16
Oct
08

Working With Pain


Ajahn Thanasanti

Having spent the day speaking with different people and getting a little bit of a sense where people are in their practice, some themes emerge. One of the themes which emerges is pain: how to work with pain, how to be at ease with pain.

A fundamental problem is that we have the expectation that there shouldn’t be any pain; and that when there is, something has gone wrong. Most of our lives we’re very good at being able to move and to adjust and to shift around, so that we don’t have to feel discomfort or pain. But when we put ourselves in a situation like a retreat, we can find ourselves a little bit stuck. We come into the shrine room and we sit, and the idea is not to move until the bell rings. So there’s the pain in the body or the heart; how can we work with that?

There are many skilful means that we can come up with. The skilful means of working with the breath —relaxing in the breath. There’s the skilful means of simply knowing where to place one’s attention. The experience may be unpleasant, but there are ways of placing the
attention that support a gentle embracing of the experience.

Sometimes, one can put one’s attention right in the very centre of the pain and discover after a period of time that it’s not pain — it’s just sensation. The quality of unpleasantness can completely disappear, one’s just dealing with the energy. When that happens there’s a nice sense of freedom because there is no longer the resistance associated with pain. There is no longer pain. It’s just experience.
Sometimes, we can see that the pain isn’t actually connected to the body, even though we experience it there. It’s actually coming from a place of tightening, of resistance or fear. We can then explore the mind and look and see how the mind is actually manifesting itself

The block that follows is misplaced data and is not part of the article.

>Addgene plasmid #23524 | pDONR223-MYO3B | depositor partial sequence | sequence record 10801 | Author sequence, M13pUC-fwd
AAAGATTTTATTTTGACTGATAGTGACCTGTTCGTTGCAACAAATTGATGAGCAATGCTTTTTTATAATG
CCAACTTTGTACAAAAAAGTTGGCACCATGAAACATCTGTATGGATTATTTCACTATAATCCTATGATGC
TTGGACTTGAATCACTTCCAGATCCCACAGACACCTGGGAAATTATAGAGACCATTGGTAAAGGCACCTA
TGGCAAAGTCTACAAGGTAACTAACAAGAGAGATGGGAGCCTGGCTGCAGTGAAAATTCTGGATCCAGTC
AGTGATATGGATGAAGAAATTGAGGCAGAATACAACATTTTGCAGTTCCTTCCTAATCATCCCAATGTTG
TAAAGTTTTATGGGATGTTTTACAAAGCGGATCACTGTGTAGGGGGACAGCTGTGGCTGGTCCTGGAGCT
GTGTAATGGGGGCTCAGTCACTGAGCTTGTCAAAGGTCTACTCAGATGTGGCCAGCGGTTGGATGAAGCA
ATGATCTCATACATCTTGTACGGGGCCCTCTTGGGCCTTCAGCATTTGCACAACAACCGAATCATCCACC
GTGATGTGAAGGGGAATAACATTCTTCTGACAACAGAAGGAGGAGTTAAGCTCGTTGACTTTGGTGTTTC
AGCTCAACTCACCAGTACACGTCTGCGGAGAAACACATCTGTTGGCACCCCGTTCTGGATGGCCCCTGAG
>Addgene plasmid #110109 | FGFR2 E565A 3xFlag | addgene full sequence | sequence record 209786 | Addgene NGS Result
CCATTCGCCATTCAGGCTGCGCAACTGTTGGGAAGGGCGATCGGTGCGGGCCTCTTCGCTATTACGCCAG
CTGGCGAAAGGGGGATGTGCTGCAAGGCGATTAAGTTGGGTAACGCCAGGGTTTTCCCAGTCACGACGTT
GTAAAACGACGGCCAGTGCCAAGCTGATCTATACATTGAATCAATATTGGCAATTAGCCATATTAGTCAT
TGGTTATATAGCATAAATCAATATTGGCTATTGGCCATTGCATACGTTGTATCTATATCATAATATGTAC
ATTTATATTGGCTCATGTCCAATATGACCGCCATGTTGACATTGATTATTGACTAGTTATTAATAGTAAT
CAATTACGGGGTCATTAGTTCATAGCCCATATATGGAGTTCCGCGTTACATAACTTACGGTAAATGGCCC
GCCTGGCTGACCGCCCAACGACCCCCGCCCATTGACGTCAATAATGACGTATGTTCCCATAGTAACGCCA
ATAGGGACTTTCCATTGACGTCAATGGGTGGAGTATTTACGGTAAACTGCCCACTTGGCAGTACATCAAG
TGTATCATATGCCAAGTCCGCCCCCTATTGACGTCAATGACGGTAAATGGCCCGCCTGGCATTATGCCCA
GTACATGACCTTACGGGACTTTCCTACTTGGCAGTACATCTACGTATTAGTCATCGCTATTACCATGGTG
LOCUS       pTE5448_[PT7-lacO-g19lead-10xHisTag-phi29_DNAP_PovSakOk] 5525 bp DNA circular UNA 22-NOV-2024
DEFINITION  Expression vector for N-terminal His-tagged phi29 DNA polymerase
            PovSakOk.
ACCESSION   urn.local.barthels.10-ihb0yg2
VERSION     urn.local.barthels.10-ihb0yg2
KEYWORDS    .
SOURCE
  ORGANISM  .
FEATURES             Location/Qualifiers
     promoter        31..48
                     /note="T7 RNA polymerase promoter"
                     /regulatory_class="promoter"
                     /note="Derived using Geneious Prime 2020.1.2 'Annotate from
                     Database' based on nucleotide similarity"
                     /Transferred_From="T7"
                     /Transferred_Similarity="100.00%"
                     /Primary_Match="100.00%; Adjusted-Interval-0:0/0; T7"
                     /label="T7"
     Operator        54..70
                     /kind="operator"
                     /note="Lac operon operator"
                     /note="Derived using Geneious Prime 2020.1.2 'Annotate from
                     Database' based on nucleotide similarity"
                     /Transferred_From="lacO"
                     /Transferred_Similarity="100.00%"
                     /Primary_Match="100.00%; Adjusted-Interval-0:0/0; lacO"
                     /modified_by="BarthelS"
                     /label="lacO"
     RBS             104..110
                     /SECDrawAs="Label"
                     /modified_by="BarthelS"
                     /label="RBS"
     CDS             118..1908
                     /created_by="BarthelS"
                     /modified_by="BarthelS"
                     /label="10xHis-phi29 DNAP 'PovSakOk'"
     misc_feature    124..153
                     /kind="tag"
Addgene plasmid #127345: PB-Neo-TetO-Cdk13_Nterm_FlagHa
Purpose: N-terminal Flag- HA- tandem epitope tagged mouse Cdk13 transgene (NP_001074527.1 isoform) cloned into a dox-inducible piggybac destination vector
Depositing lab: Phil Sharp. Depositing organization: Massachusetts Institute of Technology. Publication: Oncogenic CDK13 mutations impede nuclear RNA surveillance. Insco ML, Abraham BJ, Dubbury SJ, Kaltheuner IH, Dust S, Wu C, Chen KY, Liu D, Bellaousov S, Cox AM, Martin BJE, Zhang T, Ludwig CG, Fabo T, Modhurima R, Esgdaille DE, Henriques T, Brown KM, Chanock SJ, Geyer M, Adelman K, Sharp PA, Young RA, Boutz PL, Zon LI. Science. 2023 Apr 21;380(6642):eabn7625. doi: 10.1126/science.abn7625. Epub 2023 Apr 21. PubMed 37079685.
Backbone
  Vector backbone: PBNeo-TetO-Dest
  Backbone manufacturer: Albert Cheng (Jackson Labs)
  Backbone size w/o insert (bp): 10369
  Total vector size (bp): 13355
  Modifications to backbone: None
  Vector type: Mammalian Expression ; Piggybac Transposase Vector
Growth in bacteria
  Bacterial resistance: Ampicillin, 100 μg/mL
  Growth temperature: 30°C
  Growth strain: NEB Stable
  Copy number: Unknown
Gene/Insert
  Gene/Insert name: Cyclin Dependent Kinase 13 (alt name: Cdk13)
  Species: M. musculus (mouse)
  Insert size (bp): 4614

into the body and how we’re experiencing the mind in the body as pain.

All this we can know, we can discover. In the discovery of opening to something like this, we find a waking up. We wake up and see the relationship between the body and mind, between body and breath. We see the relationship around that which is fearful, or that
which we resist.

So a freedom comes with just hanging out with knees that hurt. The freedom is that one doesn’t need to be threatened by pain, or to be bullied by it, or to be pushed around by it. It’s OK. We can just experience it.

It’s not a problem. Pain is something we can take as a curse or something we can take as a teacher. It can be an opportunity to open our hearts to something difficult.
When we’re meditating we sometimes feel we can just block out the pain. We can do that, with physical pain and with the pain in our heart. But if we do, meditation can become a way of dissociating from life.
So learning how to open up to that which is difficult and that which is frightening and that which is unpleasant is part of the work we’re doing. It’s not inspiring work.
It’s not the kind of stuff one gets all jazzed up about but it is very powerful work and very liberating. When we’re able to live in the world in a way where we’re not frightened and we’re not pushed around by fear, and we don’t resist pain, we acquire the courage to stand and
face whatever it is that we need to face.

That’s a wonderful freedom. And there are many times when it might actually make a difference.